Review: Daniel Joseph Martinez in commanding form at Roberts & Tilton


Few artists working in Los Angeles today have been as consistently adamant in their politics as Daniel Joseph Martinez. From his famous contribution to the 1993 Whitney Biennial, “I can’t imagine ever wanting to be white” — a work whose edge has yet to dull in 20 years of near-constant citation — to his recent trek along the 800-mile length of the Trans-Alaska Pipeline, Martinez’s work is scored with outrage and the particular brand of analytical fascination that outrage tends to engender.

Less often discussed, though equally significant, is the curious nature of the artist’s poetics: how elusive and strange his sculptures, photographs and text works can be, how beautiful and sad, particularly in recent years.

The shrewd balance that Martinez manages to maintain between these two seemingly contradictory qualities — the trenchant and the enigmatic — is evident throughout his commanding new body of work at Roberts & Tilton, beginning with the title: “I am a verb. I traded the future for a caramel Frappuccino, there will be blood, shame, pain and ecstasy, the likes of which no one has yet imagined.”


The exhibition, his first L.A. gallery show in 10 years, is an inspired integration of the lyrical and the blunt. Entering the gallery, one is greeted by the low, voluminous sounds of a Muslim prayer chant — issuing, it turns out, from an aged cassette player with the microphone of a bullhorn strapped to its speaker. It is a simple but potent arrangement, more pointed today than it would have been even at the opening of the show, given the recent rioting in the Middle East.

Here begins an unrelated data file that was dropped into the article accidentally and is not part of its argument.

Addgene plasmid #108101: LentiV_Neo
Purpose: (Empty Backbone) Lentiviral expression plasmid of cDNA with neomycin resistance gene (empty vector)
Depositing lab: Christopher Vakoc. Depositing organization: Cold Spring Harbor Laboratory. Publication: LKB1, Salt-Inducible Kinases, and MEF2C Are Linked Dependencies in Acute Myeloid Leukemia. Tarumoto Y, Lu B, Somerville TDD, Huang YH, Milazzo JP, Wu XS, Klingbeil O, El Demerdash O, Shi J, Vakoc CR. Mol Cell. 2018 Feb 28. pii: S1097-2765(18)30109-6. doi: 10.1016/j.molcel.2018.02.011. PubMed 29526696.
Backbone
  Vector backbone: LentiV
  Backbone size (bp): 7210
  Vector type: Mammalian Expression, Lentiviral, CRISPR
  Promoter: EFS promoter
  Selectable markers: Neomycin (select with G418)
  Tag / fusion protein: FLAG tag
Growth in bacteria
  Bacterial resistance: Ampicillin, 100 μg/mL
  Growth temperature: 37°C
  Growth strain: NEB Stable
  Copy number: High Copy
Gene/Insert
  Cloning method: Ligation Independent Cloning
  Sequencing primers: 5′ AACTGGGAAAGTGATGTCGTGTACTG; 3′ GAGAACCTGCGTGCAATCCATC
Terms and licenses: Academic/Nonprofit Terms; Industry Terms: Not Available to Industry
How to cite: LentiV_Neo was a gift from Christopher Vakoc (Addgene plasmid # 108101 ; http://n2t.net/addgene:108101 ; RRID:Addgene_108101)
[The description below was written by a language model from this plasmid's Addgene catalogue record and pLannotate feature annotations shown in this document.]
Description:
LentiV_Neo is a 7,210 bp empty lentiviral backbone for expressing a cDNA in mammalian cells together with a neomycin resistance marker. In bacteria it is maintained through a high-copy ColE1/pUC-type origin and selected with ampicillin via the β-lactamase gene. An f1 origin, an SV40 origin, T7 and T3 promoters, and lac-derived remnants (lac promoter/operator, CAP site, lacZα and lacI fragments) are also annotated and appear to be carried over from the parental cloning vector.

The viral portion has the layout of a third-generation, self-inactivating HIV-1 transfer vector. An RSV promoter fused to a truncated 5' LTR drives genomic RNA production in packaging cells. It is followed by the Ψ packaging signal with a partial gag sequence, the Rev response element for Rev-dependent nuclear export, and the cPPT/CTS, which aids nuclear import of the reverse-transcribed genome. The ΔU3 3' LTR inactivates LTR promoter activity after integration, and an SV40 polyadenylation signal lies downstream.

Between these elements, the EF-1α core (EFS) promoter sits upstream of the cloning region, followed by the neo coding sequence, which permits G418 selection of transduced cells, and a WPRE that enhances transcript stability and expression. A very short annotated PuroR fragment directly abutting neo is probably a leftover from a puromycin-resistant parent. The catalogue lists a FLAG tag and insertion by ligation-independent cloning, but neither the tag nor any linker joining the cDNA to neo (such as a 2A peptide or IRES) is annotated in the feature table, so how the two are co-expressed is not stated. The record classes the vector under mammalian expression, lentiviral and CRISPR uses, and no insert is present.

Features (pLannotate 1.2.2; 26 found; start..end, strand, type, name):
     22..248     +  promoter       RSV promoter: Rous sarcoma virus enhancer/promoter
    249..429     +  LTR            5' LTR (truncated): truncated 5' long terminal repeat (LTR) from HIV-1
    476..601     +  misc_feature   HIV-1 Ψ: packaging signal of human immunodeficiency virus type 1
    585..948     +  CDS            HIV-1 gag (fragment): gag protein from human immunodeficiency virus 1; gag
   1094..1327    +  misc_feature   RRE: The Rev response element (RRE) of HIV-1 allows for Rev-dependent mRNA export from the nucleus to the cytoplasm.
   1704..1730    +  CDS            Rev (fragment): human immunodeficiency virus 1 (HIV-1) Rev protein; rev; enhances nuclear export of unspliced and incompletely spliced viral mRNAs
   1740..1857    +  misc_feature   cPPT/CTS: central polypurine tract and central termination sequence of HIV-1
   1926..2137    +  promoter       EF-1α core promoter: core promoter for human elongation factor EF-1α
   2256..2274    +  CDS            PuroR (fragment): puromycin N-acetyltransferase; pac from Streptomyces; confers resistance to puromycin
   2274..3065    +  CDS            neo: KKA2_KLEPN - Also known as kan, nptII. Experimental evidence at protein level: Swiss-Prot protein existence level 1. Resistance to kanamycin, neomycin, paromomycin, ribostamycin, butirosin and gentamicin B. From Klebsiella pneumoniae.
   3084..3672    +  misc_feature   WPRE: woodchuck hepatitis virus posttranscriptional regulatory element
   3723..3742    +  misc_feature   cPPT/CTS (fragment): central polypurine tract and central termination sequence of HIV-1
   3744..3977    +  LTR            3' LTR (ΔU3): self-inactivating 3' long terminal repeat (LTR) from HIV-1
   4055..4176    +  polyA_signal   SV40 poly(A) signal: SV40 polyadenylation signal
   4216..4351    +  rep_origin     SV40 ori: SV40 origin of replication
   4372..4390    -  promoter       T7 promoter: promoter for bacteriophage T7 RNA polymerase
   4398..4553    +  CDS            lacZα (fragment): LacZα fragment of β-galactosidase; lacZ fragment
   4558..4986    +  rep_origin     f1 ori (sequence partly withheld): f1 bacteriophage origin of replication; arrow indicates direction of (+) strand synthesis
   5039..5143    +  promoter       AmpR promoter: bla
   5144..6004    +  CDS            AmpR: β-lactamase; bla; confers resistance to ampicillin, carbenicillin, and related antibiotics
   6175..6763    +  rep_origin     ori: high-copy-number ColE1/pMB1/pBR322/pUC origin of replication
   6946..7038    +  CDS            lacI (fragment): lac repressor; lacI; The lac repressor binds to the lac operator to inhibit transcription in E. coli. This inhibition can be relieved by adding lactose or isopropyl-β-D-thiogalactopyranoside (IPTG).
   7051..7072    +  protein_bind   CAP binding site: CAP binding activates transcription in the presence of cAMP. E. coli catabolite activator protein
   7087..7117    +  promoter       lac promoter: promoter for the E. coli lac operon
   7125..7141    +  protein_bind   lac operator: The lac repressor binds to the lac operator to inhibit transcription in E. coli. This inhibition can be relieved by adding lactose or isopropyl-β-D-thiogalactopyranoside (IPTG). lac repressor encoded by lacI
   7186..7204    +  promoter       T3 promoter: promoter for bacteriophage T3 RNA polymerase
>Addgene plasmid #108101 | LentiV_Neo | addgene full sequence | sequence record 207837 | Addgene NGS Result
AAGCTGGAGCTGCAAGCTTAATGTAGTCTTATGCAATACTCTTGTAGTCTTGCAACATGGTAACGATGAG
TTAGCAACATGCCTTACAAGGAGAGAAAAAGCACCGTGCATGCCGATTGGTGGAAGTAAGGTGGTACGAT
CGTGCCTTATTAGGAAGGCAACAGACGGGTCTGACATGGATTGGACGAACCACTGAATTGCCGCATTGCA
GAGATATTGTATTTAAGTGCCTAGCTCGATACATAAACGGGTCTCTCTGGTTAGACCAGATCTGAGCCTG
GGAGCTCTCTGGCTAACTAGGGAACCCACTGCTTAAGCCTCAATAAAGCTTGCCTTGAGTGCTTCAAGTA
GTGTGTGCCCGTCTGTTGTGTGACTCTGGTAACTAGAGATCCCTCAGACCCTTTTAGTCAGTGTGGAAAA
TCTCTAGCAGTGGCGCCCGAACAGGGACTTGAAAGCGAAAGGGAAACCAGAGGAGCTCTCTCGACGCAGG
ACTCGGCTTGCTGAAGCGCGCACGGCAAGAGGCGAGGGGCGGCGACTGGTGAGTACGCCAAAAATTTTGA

Four large photographs nearby, set on the floor against the wall, depict the artist as a kind of culturally schizophrenic dictator, with a grotesque prosthetic hunchback and phrases of Latin, Hebrew and Arabic texts tattooed across his chest and arms, wearing either a papal miter or an enormous papier-mâché mask, kneeling on a Muslim prayer rug that is scattered with images of machine guns.

One of the most moving yet in an ongoing series of works built around the artist’s body (or animatronic clones thereof), the piece is striking above all for its humanity, visible in the crystal clarity of its details: chips and cracks in the surface of the aging mask; wrinkles in certain areas of the skin, contrasted by patches of child-like smoothness.

The effect of a third major element in the gallery’s main space — a large, square mirror that protrudes from the wall — becomes evident only around the corner, in the smaller second gallery, where it is revealed to be the upturned base of a 15-foot fiberglass cast of the Statue of Liberty, piercing the wall like a stray rocket. Sculpturally speaking, it is an impressive feat. The addition of the mirror, however, makes it much more.

Whatever this mess is, Martinez seems to be saying, we are all in it, we are all of it, we are all implicated — there is no standing apart.

Roberts & Tilton, 5801 Washington Blvd., Culver City, (323) 549-0223, through Oct. 20. Closed Sunday and Monday.